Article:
Addressing the Institute of Business Administration, Advisor to the Prime Minister on Finance, Dr Hafeez Sheikh, identified three challenges to the economy that are impeding growth: human development, reaching world markets and proper government policymaking. These challenges have unfortunately been apparent for decades and in spite of pledges to resolve these longstanding issues, no government, military or civilian, has made any appreciable inroads into resolving them.

The human development issue relates to education and Prime Minister Imran Khan has repeatedly pledged to focus on this deficient sector; however, the pledge remains unfulfilled because of the government’s overarching objective to reduce the budget deficit in the first quarter (July-September) through: (i) disbursement of only 8.8 percent of the budgeted outlay to the federal Public Sector Development Programme; and (ii) requiring a provincial surplus of 202 billion rupees (contributed by all four provinces) leading to a containment of provincial outlay on education.

The Pakistani exports, the most desired form of earning foreign exchange apart from remittances and tourism, are not rising because the country continues to export its surplus (rice, raw cotton, textiles) instead of developing a production base focused on exports. In addition, government policy in general, and that of the current economic team leaders in particular accounts for an environment that is not conducive to increasing exports in spite of a continued undervalued rupee that, economic theory dictates, would raise exports as they become cheaper internationally. China as a case in point was accused by previous United States administrations of keeping its currency undervalued as a means to increase its export competitiveness in the world market and consequently they focused on yuan’s appreciation; in contrast, the Trump administration is engaged in negotiating tariff and non-tariff barriers to trade with China.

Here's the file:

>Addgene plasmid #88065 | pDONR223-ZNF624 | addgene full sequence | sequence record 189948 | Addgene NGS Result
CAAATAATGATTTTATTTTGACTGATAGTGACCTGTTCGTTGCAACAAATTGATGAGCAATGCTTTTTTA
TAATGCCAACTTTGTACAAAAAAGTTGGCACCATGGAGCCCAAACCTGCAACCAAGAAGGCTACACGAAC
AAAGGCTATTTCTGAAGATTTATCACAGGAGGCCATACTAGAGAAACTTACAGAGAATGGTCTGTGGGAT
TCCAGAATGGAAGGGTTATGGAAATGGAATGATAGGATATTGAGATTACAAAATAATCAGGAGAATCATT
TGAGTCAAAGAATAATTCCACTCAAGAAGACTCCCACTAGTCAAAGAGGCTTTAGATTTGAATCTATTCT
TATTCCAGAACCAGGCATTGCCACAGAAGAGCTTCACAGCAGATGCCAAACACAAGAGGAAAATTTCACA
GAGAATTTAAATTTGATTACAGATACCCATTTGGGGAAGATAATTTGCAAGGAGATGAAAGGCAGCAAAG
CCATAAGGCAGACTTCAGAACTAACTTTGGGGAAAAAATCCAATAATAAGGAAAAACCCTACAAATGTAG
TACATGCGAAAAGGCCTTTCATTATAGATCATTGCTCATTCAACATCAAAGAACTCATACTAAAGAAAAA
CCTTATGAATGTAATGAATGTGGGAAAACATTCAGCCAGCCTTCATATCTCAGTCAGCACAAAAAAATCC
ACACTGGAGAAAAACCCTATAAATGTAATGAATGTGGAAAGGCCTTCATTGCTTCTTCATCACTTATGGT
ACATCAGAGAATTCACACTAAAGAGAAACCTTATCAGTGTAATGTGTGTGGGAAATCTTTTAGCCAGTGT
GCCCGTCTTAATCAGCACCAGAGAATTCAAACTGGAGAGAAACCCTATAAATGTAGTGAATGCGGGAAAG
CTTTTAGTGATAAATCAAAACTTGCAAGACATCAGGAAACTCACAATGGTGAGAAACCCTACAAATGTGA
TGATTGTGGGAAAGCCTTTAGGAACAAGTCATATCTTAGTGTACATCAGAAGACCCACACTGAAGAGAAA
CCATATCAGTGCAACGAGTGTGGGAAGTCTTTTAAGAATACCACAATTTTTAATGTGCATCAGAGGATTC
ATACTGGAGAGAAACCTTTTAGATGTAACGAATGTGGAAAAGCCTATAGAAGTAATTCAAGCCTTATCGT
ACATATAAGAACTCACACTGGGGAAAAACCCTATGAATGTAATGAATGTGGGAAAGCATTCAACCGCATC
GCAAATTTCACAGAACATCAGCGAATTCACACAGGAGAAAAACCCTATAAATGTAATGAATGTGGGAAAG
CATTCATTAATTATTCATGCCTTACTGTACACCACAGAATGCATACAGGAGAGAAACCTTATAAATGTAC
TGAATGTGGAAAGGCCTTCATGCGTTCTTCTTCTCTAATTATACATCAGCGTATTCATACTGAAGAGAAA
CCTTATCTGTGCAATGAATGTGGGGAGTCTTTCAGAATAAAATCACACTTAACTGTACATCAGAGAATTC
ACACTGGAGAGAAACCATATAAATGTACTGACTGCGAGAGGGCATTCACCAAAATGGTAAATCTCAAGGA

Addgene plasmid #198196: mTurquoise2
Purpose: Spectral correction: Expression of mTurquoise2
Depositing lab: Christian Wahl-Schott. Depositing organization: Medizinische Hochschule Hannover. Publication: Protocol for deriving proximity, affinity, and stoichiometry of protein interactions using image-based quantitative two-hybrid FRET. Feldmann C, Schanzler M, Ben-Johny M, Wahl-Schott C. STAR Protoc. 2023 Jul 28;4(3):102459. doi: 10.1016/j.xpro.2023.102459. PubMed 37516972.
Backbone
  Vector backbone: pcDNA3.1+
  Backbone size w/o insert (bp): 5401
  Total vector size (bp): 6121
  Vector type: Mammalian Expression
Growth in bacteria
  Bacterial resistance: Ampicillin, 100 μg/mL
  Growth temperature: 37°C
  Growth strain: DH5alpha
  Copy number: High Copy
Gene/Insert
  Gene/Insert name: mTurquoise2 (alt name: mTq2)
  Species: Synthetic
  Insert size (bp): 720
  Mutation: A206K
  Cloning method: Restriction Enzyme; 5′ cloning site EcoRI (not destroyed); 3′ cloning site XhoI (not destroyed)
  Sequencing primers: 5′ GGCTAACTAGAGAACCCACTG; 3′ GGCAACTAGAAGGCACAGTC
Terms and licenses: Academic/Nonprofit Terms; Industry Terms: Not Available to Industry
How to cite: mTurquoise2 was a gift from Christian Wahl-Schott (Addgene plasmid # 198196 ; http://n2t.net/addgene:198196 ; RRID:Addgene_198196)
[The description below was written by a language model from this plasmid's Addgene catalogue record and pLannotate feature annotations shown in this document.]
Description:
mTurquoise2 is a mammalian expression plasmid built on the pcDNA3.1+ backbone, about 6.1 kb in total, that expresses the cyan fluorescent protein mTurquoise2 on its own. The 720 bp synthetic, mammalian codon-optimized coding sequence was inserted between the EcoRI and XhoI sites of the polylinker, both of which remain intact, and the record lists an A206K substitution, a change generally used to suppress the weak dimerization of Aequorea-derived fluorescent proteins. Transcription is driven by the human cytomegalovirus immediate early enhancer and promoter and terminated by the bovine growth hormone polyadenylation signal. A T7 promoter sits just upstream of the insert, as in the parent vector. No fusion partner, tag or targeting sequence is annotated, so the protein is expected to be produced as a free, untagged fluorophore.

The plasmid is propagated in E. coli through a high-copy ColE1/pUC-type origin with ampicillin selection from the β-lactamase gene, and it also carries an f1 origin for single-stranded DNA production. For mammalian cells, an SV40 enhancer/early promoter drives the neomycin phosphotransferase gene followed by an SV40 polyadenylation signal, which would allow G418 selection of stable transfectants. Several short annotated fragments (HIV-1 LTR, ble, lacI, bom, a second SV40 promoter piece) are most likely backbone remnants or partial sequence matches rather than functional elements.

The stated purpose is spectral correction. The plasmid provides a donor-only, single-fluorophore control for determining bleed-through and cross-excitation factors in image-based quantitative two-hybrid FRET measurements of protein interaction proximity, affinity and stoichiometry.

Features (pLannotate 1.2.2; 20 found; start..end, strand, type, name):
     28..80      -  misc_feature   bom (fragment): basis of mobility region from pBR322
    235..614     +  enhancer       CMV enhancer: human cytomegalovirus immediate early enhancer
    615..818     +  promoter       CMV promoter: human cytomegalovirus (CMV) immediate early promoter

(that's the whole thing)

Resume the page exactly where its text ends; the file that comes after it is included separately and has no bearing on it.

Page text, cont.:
The Pakistani rupee is undervalued to the tune of 5.5 percent as per SBP data which should have encouraged our exports, however, this rate implies higher rupee cost of imported raw materials and semi-finished products that is also contributing to input costs higher than the world market average. Utility tariffs, particularly the power sector tariffs, are yet another constraint on the exporters facing fierce competition internationally. These factors account for a minimal rise in exports, to the tune of 300 to 400 million dollars, with the bulk of this raise attributed to higher rice exports to China which is a one off raise.

SBP’s discount rate of 13.25 percent is an impediment to productive sectors, including exporters who are facing capital borrowing costs that are rendering them uncompetitive in the world marketplace. Added to this is the refunds issue which the government is constrained to resolve due to its implications on the budget deficit – a constraint that would assume greater relevance as the budget deficit widens during the rest of the year.

The agreement signed by the government with the International Monetary Fund envisages a growth rate of 2.4 percent for the current year, a rate that was cited in the budget for 2019-20 even though Dr Sheikh has, in response to severe criticism, begun to project a growth rate of around 3 percent for the current year, an assessment that is neither backed by appropriate data nor backed by any credible rationale provided by him. And sadly, the low rate is projected for the entire IMF programme period with a scheduled end in September 2022.